New Zealand children who spend more time in parks and surrounded by nature are less likely to develop asthma, a study has found.
The Massey University research followed nearly 50,000 children who were born in 1998 until they were 18, using satellite images and land-use data to assess how much they were likely to have been exposed to the natural environment.
Study lead Jeroen Douwes said children living in areas with more green space were less likely to be asthmatic, with rates even lower for those exposed to native plants.
"If you increase that exposure by living close to parks and so on then you may exceed that threshold level and reduce the risk of allergies and asthma," he said.
About 15 percent of children have asthma and it causes 163 hospitalisations per 100,000 people.
The study did not measure geographical differences but Professor Douwes said there was a pronounced difference in urban spaces.
He said not all green spaces had the same effect however, with some plants increasing children's asthma risk.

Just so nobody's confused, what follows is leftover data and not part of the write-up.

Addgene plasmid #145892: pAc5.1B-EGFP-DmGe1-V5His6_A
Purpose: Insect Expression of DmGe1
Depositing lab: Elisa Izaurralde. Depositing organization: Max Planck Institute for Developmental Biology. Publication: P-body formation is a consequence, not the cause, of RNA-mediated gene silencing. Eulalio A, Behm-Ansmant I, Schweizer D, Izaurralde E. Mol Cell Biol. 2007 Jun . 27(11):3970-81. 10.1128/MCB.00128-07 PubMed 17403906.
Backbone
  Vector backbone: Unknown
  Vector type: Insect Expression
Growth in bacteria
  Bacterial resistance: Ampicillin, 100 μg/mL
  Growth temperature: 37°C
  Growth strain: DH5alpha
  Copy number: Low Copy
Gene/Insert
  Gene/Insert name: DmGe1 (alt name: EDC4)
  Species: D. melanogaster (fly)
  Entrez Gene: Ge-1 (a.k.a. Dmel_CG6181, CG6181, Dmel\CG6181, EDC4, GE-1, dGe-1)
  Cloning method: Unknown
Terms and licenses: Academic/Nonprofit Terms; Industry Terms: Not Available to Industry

"The strongest protective effects were found for native green space, whereas we found that living close to areas where there was a lot of gorse or a lot of pine trees, that are exotic to New Zealand, those are actually risk factors."
He said that may be because those types of vegetation had low levels of biodiversity around them.
It did not have to be dense bush to help reduce the risk of asthma.
"We don't necessarily all have to move out of the urban areas ... if we create sufficient green space within existing urban areas that may be sufficient to reduce that risk.
The study was not able to determine whether exposure early or later in childhood was best in protecting against asthma.
Prof Douwes said green space exposure also helped increase microbial exposure and gut health, promoting immunities.
"Our finding that antibiotics, which are known to reduce gut microbial diversity, increase the risk of asthma, points towards the same underlying mechanism.
"Reduced stress and increased physical activity, associated with living close to green space, may be another reason for the observed protective effects."